Anthrax in southern Russia: What we know so far
A woman in the Stavropol region of southern Russia has been diagnosed with the dangerous bacterial infection anthrax, local authorities said on Tuesday.
Local governor Vladimir Vladimirov took to Telegram to announce that he had received “information that required utmost attention” about a resident of the village of Rozhdestvenskaya having contracted anthrax.
The female patient was in a satisfactory condition, with medics looking after her. The woman’s life was not in danger, he added.
What is anthrax?
Anthrax is a serious infectious disease, caused by the Bacillus anthracis bacteria, which is sometimes found in rural areas and most commonly affects livestock. Humans may catch it from animals, typically from infected carcasses, as well as from wool, hair, and hides.
The disease can occur in the skin, lungs, and intestines. Respiratory anthrax is the most dangerous and has a mortality rate of from 50% to 80% even with treatment, according to the US Centers for Disease Control and Prevention. However, the most common is the skin form of the disease, which is lethal in less than 24% of cases without treatment.
The illness often begins with flu-like symptoms, which can then develop into serious respiratory problems.
Hundreds of thousands of people died of anthrax before the 20th century, but the number of cases has been reduced greatly due to the use of antibiotics to treat patients and the vaccination of animals.
Some countries have developed anthrax as a biological weapon. According to Russian officials, the disease was among the pathogens studied at secret US-funded biolabs in Ukraine, which were uncovered during Moscow’s military operation.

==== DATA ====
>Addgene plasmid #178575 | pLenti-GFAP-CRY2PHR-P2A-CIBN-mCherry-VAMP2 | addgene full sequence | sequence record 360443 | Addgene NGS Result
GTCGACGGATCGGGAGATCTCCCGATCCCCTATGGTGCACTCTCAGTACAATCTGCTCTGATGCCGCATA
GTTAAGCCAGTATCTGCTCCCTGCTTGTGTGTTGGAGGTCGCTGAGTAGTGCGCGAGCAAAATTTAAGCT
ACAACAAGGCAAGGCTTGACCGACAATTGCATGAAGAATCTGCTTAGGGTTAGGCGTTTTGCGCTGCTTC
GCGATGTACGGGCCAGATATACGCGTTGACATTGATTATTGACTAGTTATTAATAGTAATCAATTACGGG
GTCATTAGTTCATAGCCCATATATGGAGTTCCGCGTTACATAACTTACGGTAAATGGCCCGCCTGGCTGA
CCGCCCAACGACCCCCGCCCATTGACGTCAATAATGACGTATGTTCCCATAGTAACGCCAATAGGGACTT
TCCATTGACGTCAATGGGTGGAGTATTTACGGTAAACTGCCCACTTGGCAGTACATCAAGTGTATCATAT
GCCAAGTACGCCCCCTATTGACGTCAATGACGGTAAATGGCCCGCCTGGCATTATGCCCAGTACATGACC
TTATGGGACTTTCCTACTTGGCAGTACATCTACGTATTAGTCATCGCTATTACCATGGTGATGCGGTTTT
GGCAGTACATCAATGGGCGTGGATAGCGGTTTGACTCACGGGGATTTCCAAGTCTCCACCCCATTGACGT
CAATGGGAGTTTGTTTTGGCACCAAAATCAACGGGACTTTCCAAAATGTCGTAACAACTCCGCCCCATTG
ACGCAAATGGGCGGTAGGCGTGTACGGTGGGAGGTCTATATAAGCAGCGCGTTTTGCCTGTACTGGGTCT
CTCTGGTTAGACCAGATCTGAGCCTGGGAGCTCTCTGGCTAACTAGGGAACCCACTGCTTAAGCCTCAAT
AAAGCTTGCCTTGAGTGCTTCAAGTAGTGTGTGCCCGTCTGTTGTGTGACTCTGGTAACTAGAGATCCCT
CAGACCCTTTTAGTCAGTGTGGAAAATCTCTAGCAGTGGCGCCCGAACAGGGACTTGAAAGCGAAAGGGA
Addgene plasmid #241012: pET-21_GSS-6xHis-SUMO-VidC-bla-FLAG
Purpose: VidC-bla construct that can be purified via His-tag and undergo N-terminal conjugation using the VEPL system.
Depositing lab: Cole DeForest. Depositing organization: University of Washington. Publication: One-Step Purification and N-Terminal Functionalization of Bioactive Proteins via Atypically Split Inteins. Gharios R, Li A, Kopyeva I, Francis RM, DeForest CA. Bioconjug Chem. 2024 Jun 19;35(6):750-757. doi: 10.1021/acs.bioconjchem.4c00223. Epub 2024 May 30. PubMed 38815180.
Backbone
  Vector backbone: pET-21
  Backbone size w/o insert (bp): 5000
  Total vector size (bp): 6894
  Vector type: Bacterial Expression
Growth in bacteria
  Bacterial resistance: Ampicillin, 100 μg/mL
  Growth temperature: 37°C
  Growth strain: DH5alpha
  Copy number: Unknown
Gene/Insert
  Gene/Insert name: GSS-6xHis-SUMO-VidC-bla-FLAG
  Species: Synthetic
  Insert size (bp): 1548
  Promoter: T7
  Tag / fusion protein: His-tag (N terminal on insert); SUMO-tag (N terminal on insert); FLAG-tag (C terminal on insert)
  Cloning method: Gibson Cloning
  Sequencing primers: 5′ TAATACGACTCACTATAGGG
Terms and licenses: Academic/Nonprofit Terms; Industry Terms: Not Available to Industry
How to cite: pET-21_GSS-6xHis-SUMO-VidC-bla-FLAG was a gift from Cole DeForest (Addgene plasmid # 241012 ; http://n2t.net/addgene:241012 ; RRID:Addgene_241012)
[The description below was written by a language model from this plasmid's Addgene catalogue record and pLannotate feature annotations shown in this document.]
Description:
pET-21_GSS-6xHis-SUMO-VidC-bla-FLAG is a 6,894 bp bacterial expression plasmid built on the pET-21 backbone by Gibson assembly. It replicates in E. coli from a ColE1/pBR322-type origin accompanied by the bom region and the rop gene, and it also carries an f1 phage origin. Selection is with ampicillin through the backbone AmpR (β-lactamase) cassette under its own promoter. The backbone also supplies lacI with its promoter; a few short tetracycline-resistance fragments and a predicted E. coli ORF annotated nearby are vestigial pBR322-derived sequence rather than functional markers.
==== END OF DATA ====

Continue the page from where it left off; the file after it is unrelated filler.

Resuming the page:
How did the woman become infected?
The Russian media tracked down the anthrax patient, identifying her only as Siyadat, aged 50.
She reportedly became infected while butchering a bull calf. The woman initially didn’t pay attention to a small lesion that appeared on her finger, but it kept growing and became painful.
Siyadat sought medical attention and was diagnosed with anthrax. She has been placed in an infectious disease hospital and is now being treated with antibiotics, according to reports.
“I had an abscess. Blood collected under the skin, and then my finger became dark. Doctors diagnosed [me with anthrax]. I have no rash or anything else. It’s all fine. I’m a healthy 105-kilogram woman,” the patient told Life website.
Siyadat has also revealed that she a had a similar problem some eight years ago but recovered on her own without medical help.
Will the disease spread?
The Stavropol Anti-Plague Research Institute, which is overseen by Russia’s consumer watchdog Rospotrbnadzor, assured the public, on Wednesday, that “there were no grounds for the disease to spread.”
The measures aimed at localizing and eradicating the anthrax hotspot have been carried out in full, it said.
The large-scale vaccination of livestock is underway in Rozhdestvenskaya, according to the media. Siyadat’s relatives were placed under medical supervision despite none of them becoming infected. Cases of human-to-human transition of anthrax are generally very rare.
The residents of the village have been told to pay extra attention to hygiene and wash their hands often.
The local health ministry’s chief infectious diseases consultant Larisa Tkachenko reminded that cases of anthrax were last registered in Stavropol in 2019. But there were no fatalities caused by the disease in the region for at least a decade, she added.